Few scenes outshine the brilliant colors that blaze across central Minnesota’s forests each fall. While not as showy as a flame-red maple tree, there’s another spectacle going on as birds flock together and prepare to migrate.
I watched a squadron of pelicans soar over St. Cloud’s Lake George last week. I had to pull over and park so I could enjoy their progress as they’d flap their wings, then glide, then flap again, with a rough V-shape that kept wavering.
You might see dozens of raptors or vultures soaring in circles while riding warm updrafts of air as weather fronts shift or catch the honking clamor of Canada geese soaring overhead near sunset.
One of the showiest sights can be a murmuration, a massive cloud of starlings or blackbirds that swarm, swoop, dash, and dive across farm fields. They appear perfectly synchronized much like sleek schools of fish that dart and pivot as if following the command of a single brain.
While people across the northern states may notice signs of birds preparing to migrate, central Minnesotans have the advantage of being near the Mississippi River, one of the world’s busiest flyways.
Flocking to the flyways
An estimated 325 bird species travel along the Mississippi Flyway, according to the National Audubon Society. Many are passing through Minnesota on their way from the boreal forests of Canada to wintering grounds in Central and South America or along the Gulf of Mexico.
Birds ranging from little yellow warblers to broad-winged hawks cover thousands of miles during often tumultuous fall weather ranging from Midwest thunderstorms to gale-force hurricanes along the Gulf Coast.
Birds often flock together for safety. Small birds with more predators typically fly under the cover of darkness, as well. The Cornell Lab’s Birdcast tracks migration numbers daily with the help of radar. On Sept. 27, it estimated 515,500 birds flew over Minnesota during nighttime hours. By Oct. 4—only a week later—an estimated 18 million birds flew across the state. On the night of Oct. 8, that number was just shy of 23 million.
Most of the birds passing through Minnesota were warblers and songbirds such as the American redstart and palm warblers. They were among an estimated 99 million birds traveling throughout the country Oct. 4, and numbers are expected to climb throughout this month and into November.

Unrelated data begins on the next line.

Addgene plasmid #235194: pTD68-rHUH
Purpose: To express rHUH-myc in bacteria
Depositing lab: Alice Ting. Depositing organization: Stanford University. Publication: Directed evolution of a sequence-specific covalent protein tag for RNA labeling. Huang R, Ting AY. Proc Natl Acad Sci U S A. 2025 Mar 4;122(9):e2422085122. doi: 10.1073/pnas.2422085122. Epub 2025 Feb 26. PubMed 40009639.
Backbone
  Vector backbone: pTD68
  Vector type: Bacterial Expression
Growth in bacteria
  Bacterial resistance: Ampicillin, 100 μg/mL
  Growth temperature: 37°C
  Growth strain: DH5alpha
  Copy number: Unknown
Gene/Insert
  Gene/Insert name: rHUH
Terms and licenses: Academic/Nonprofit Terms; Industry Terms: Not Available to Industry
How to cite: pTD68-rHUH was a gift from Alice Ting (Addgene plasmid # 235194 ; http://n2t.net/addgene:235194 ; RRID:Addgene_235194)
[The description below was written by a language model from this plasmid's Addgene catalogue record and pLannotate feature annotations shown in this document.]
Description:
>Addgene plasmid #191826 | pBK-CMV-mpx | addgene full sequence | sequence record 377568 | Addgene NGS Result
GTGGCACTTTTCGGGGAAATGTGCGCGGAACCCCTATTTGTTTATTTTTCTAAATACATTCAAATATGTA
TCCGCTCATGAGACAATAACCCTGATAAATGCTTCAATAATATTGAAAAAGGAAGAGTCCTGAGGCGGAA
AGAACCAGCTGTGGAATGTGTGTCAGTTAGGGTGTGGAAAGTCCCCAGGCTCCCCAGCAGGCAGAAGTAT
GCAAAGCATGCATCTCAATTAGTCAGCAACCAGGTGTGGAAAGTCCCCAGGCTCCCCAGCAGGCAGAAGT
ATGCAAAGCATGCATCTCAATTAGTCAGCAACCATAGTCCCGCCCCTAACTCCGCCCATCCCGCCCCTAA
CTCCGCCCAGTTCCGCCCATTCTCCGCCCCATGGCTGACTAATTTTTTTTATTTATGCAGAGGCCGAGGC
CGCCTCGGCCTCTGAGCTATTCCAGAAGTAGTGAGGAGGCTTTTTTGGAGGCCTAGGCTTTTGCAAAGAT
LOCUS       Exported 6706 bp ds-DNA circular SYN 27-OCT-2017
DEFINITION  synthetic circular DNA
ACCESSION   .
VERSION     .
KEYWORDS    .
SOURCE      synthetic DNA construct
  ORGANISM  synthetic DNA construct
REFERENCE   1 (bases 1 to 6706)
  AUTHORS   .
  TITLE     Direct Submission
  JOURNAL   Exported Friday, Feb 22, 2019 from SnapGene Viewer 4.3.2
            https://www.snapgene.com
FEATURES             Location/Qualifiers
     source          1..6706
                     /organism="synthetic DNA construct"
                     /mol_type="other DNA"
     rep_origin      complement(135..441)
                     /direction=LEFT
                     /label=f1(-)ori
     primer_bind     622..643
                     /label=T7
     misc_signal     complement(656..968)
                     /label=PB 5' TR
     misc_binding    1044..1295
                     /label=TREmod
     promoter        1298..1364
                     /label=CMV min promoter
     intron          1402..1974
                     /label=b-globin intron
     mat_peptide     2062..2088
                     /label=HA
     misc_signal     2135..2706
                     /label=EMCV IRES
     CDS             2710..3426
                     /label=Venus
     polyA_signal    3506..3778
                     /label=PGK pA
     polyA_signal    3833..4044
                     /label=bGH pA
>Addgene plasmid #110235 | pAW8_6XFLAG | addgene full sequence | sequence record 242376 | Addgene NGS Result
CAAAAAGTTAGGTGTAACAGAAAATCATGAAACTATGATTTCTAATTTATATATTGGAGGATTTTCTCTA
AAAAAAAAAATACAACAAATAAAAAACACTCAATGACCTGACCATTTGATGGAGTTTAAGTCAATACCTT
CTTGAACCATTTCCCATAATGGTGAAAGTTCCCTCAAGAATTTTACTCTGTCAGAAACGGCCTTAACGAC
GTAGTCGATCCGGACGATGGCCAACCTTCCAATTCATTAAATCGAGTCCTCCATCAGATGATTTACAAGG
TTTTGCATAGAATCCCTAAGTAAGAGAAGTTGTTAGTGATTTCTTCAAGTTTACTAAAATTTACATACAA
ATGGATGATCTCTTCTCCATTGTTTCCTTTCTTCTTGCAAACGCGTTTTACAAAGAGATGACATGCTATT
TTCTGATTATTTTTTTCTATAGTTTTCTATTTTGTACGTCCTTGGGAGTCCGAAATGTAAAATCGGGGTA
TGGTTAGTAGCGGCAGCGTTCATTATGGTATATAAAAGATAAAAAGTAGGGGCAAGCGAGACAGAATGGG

Catch cranes gathering at refuge
One of the biggest migration spectacles can be seen at Sherburne National Wildlife Refuge where sandhill cranes congregate before flying south. The 31,000-acre refuge spread across the St. Francis River basin provides a sanctuary for an estimated 100 cranes throughout the nesting season.
By late September and into early November, pairs that nested across Minnesota and beyond will return to the refuge. They gather with other cranes, including the summer’s fledglings, to roost along wetlands.
As the sun’s first rays rise above the horizon, the cranes begin their prehistoric vocalizing and shortly afterward will rise in unison and set off to forage for food. When ice forms on waterways or freezes soil, the cranes leave central Minnesota and continue their journey south.
“Our numbers are building up. Last year on a single day we saw about 30,000 cranes,” said Cody Carlstrom, a wildlife biologist at the refuge. “We’re hoping for another outstanding year for migrating cranes.”
Where to see cranes
Annual guided tours at the refuge each October let visitors get close enough to roosting areas to see cranes lift off at sunrise. Tours are close to full for this season, but you can watch for 2024 tours or look for cranes during the refuge’s hours of sunrise to sunset.
Watch neighboring farm fields for cranes, take the Prairie’s Edge wildlife drive toward the end of the day, or park in areas where you can watch for cranes returning to their nighttime roost throughout October and into November until freezing weather sets in. You can find more tips for where to go and park here.
Help reduce bird fatalities
If you have large picture windows and frequent bird collisions, look for reflective decals, mylar strips, adhesive dot patterns, or tape to help steer birds away from reflections when migrating.
Audubon and other birding organizations also ask residents to turn off outside lights at night. Lights can interfere with their nocturnal navigation, especially in urban areas. If you do leave on lights, choose a style that directs light downward rather than upward. You can find more information here. As a bonus, less light pollution makes more stars visible.
Who's behind this column?
St. Cloud-based Lisa Meyers McClintick has been an award-winning journalist and photographer for more than 30 years. A lifelong nature nerd, she joined the Minnesota Master Naturalist program in 2021.